Book Review: Little Brother
My most recent foray into literature has been Little Brother by Cory Doctorow. It is a book geared toward teenagers yet engaging enough for adults. The title is an allusion to Orwell's famous dystopian 1984 - an allusion made even clearer by the nature of the book.
Set in scarily realistic San Francisco (presumably a few years into the future as shown by the reference of Xbox Universal, a free-for-the-taking console whose purpose is to encourage people to buy games), Little Brother details a 17-year old's struggle against an oppressive Department of Homeland Security (DHS). After the Bay Bridge had been blown up by terrorists, Marcus Yallow and three of his friends are detained for days and eventually released under the threat of further action if they tell their story to the press. The plot progresses from there as Marcus develops ways to undermine the DHS while developing new friendships, breaking old ones, and ruminating on the meaning of freedom and security.
One unique aspect to this book is that it gives a fascinating look into hacker culture. It even has afterwards by famous hackers endorsing the book and its author. While some of its explanations of hacking are simplistic, others, such as its description of cryptography, are insightful to the non-specialist. After reading it one can't help but pay more attention to the monitoring and security all around.
The book also does not shy away from making obvious allusions to contemporary political events. Waterboarding, surreptitious extradition of prisoners, and racial profiling are all made to look evil within the narrative. Airport security, police checkpoints, and the electronic flagging of suspicious people are silly and ineffective means of deterring terrorists. The crusading investigative journalist and the UCLA are heroes in the story. Anyone in authority ("Don't trust anyone over 25!") is seen as cherishing safety over freedom and being complacent and complicit in oppression. Aside from some obvious aggrandizing, the story does make one consider at length the trade off between freedom and safety. The book gives no clear answers (it in fact admits to not having answers) but it weighs in heavily by narratively arguing that we should error on the side of freedom. Whatever one's position on these issues, the book is worth reading for making us, for a long period of time, consider how we would want our government to act in a similar situation. It would be worth reading for that alone.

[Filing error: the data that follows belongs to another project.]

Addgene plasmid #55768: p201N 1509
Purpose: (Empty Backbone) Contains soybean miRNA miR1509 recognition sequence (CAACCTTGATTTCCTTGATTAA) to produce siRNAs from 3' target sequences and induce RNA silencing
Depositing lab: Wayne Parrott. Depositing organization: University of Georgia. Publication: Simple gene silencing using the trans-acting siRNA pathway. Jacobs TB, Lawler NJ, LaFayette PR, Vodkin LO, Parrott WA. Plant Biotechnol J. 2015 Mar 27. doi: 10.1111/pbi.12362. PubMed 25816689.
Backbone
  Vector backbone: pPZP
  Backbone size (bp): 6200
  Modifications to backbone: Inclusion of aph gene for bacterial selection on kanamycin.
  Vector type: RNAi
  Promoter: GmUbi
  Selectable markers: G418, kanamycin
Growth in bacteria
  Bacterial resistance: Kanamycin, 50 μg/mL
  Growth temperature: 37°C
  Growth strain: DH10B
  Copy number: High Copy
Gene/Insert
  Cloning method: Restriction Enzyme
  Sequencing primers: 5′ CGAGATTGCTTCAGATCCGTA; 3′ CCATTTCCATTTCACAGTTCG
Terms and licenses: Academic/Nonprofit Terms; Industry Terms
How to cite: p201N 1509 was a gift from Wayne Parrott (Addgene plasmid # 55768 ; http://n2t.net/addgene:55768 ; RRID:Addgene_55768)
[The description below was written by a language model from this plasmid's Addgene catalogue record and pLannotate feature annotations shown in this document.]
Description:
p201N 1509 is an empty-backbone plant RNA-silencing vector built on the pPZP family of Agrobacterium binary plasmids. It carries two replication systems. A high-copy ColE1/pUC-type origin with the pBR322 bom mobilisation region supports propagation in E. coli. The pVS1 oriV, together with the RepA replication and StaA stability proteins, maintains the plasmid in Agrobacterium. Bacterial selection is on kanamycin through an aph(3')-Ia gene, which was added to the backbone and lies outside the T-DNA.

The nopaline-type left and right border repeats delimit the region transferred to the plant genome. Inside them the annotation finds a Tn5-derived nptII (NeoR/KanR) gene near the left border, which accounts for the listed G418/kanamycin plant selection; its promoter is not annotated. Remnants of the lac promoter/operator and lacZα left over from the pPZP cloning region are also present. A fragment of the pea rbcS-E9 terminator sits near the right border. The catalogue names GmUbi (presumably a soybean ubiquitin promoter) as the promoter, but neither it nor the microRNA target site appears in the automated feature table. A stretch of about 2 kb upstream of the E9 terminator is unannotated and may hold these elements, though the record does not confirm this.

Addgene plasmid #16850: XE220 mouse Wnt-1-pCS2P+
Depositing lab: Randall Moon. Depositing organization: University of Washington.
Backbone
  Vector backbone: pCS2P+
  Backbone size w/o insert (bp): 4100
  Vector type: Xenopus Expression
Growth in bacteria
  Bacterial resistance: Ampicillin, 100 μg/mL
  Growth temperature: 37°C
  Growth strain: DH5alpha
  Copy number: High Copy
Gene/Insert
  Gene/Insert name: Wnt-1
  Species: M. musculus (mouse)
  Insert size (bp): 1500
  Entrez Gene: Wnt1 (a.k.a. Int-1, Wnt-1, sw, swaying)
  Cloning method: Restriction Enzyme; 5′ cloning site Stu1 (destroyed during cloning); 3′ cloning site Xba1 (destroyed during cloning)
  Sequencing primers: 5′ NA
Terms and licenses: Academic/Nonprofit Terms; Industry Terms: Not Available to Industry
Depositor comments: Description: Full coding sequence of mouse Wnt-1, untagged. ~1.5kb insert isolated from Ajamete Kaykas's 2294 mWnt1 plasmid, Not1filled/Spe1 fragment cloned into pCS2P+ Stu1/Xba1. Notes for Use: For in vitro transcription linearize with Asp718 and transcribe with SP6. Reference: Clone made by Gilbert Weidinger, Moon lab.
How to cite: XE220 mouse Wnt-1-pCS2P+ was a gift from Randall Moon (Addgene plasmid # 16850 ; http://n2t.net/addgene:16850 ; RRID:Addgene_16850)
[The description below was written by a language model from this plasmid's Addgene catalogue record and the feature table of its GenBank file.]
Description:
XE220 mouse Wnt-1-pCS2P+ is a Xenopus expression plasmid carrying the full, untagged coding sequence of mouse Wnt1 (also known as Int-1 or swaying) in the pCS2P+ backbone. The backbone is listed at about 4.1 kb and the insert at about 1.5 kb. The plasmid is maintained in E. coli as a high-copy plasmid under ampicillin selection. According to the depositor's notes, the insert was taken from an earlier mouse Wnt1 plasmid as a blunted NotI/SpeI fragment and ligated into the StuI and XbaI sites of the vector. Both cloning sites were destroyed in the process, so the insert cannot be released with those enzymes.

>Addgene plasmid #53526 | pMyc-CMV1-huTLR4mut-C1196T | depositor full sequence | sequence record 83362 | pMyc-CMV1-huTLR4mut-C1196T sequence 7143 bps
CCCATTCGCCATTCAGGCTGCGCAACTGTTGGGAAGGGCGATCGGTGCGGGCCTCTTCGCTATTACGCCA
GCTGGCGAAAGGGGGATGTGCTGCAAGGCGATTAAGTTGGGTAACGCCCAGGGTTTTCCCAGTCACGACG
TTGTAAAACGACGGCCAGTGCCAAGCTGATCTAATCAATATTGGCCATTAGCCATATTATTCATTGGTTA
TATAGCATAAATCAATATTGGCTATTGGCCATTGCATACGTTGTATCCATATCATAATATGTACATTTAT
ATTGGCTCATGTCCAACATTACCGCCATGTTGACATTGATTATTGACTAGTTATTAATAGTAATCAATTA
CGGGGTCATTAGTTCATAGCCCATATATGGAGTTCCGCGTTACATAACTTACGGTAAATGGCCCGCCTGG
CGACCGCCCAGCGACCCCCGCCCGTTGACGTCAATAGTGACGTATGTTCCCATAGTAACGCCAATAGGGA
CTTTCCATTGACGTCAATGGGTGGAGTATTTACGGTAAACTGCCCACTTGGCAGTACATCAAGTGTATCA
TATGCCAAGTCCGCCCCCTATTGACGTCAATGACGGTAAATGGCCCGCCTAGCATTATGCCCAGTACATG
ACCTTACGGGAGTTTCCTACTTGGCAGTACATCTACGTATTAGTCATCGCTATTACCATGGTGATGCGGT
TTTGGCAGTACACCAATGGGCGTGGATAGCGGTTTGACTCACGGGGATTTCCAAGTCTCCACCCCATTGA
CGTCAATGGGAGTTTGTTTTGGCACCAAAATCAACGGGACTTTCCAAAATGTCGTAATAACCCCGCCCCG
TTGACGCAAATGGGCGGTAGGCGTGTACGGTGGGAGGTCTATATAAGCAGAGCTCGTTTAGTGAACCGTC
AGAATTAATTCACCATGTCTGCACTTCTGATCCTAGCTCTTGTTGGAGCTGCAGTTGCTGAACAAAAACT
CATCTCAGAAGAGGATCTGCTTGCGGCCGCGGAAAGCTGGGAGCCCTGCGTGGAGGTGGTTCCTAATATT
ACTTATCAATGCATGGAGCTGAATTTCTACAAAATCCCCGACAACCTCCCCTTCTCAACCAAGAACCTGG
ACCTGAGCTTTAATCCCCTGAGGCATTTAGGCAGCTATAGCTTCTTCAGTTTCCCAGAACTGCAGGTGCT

I do have a few criticisms. The book gets preachy at times (attacks on Foxnews, the war in Iraq, and authority in general). It also lionizes hippies of the 60's and 70's in terms that are too rosy to be realistic. On the Road and the Declaration of Independence are the two most cited works. Also, there are some odd plot movements. Marcus' friends, whom we are introduced to early on, disappear without much explanation. A different girl squeezes in with just as little. There is also a sexual component that makes one feel as if the author has watched a few too many teen dramas. The style is enjoyable but nothing beautiful. Language is used well, not masterfully.
The final question is whether this book should take its desired place as a successor to 1984. In this aspect, "Little" is surely the correct adjective for the title. Orwell creates a world where the government "creates" reality on a whim, controlling minds and wills at its leisure. That government is truly terrifying. Doctorow's oppressive government does seem to be the "little brother" to Orwell's. Orwell allows hope to bloom throughout the book only to be crushed under the weight of the omniscient government. Doctorow, however, allows hope to bloom and reach fruition. 1984 is truly scary; Little Brother is unsettling. While Little Brother loses in both the grandness of the story and its literary quality, it does win in contemporary realism. 1984 loses some power because it seems so removed from current life; Little Brother gains power because it seems possible. Therefore, while Little Brother will not overtake 1984 on lists of great literature, it helpfully modernizes, plausibilzes, and technologizes the danger of oppressive governments.
I give it a "highly recommended" because it narratively forces us into deep engagement with extremely important and relevant issues. At the same time it is a fun read that makes one glad to have learned and enjoyed at the same time.